Samsung, please use Qualcomm chips more often
Samsung has a lot of great things going for it right now. It’s absolutely dominating the Android smartphone and tablet space. And although its software is heavily criticized for being bloated and, for the most part, a major waste of internal storage space, its devices bring a level of functionality few others can master.
That additional functionality is due in large part to both hardware and software components. The S Pen, for one, allows for more comfortable use and acts as an extension of your finger. It also now comes with its own software suite, Air Command, which brings things like Pen Windows, free-floating applications, which can all be opened atop the running application … simultaneously. And finally, Multi-Window, the much-loved software feature which allows up to two applications run side by side.
All of these features are reasons I wanted to love the Galaxy Note 10.1 2014 Edition we reviewed last week. It had every promise of being the best tablet I’ve ever laid hands on. In essence, it should have been little more than a scaled-up Galaxy Note 3 – the device which currently holds our highest review score to date.
Powered by the Snapdragon 800 chipset, it was one of the most powerful devices to make its way through our labs. It was incredibly quick and, despite Samsung’s often overbearing interface, rarely slowed down. Paired with all the specific software and hardware which make up the Note series, it was easily the most utilitarian mobile device to date.
That very same concept in 10-inch form is nothing short of a dream come true for a tablet lover such as myself. True multitasking and a heavily integrated stylus are factors many would agree most modern tablets are missing. And those are the two factors which make the 2014 Note 10.1 … a Note and not just some other Android tablet.
Yet the point where the Note 10.1 turns from a concept to a real device is where the dream begins to crumble into a million pieces.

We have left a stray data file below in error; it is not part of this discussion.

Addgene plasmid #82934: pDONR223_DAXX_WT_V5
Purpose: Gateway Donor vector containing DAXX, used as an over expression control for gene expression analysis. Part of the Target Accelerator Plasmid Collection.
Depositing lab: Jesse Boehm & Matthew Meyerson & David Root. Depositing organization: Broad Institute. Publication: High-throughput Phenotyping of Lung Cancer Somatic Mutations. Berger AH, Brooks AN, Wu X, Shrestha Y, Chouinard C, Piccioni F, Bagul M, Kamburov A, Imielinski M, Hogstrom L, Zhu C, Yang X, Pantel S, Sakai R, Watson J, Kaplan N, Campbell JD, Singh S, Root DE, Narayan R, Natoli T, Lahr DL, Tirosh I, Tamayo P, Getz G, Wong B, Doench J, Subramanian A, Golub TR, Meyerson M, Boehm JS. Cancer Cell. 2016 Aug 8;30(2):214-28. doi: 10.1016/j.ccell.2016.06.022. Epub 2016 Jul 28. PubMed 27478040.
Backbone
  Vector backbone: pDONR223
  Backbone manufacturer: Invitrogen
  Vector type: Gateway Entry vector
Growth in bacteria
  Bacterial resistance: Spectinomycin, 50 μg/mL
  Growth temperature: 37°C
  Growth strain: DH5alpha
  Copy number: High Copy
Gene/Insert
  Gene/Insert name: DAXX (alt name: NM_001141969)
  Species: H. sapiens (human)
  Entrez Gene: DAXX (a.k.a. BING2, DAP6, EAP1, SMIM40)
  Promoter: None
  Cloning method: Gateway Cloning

It’s not that the Exynos 5 Octa isn’t powerful. It is. But the only logical explanation is that the Octa is very poorly optimized. Gaming and multimedia playback was buttery smooth, yet the tablet lagged and stuttered through many of the simplest tasks you could perform. Opening applications would sometimes take several seconds; scrolling between home pages and pages of applications was jittery and laggy; and it had trouble running the most basic form of the software it was designed to run.
Running Multi-Window and Pen Windows together on the Note 3 was a pleasure. Running Multi-Window alone on the Note 10.1, however, would sometimes bog the tablet down to the point it was unusable for a minute or two – only then would it ramp up and run normally. Throw a Pen Window on top of that, and the tablet would struggle once again.
Performance troubles weren’t 100 percent of the time. When the tablet wasn’t lagging and freezing, it was wonderful. But its problems were incessant.
Frankly, it’s unacceptable.
The new Note 10.1 retails for $550 and comes with the promise of offering the utmost utility and performance, yet it can’t handle the simple things, much less the more intensive tasks you can throw at it. There are far cheaper Android tablets – which may not offer Multi-Window, such a gorgeous display, or even have two quad-core CPUs – that can run circles around this tablet.
It simply doesn’t make sense why Samsung continually uses it’s own, poorly optimized chips instead of chips from a company dedicated to making CPUs. The Snapdragon 600 and 800 have received nothing but praise for performance, power consumption, and efficiency. Samsung’s Exynos 5 Octa has, well … not.
I understand, from a cost perspective, why Samsung wants to build its own components. But when it comes at the sacrifice of performance (and we’re not talking a small sacrifice here, but a rather large one), it doesn’t make logical sense.
The fact of the matter is: if Samsung had made the Wi-Fi Galaxy Note 10.1 2014 Edition with a Snapdragon 800 chipset, it would be at the very top of my list of tablets to buy. It might even outsell every other Android tablet out there. But having the same performance issues of years past while other, cheaper tablets take full advantage of the smoother performance of newer builds of Android will ultimately kill the sales of what could have been an amazing tablet.
We gave the 2014 Note 10.1 an 8.7 out of 10 – a generous score – because when it worked as it should, it was a fantastic tablet to use with far more usability than practically any other Android tablet out there. But as it is, I would not personally own one.
In fact, I picked up an iPad Air, despite its drastically less tablet-optimized software, and haven’t looked back.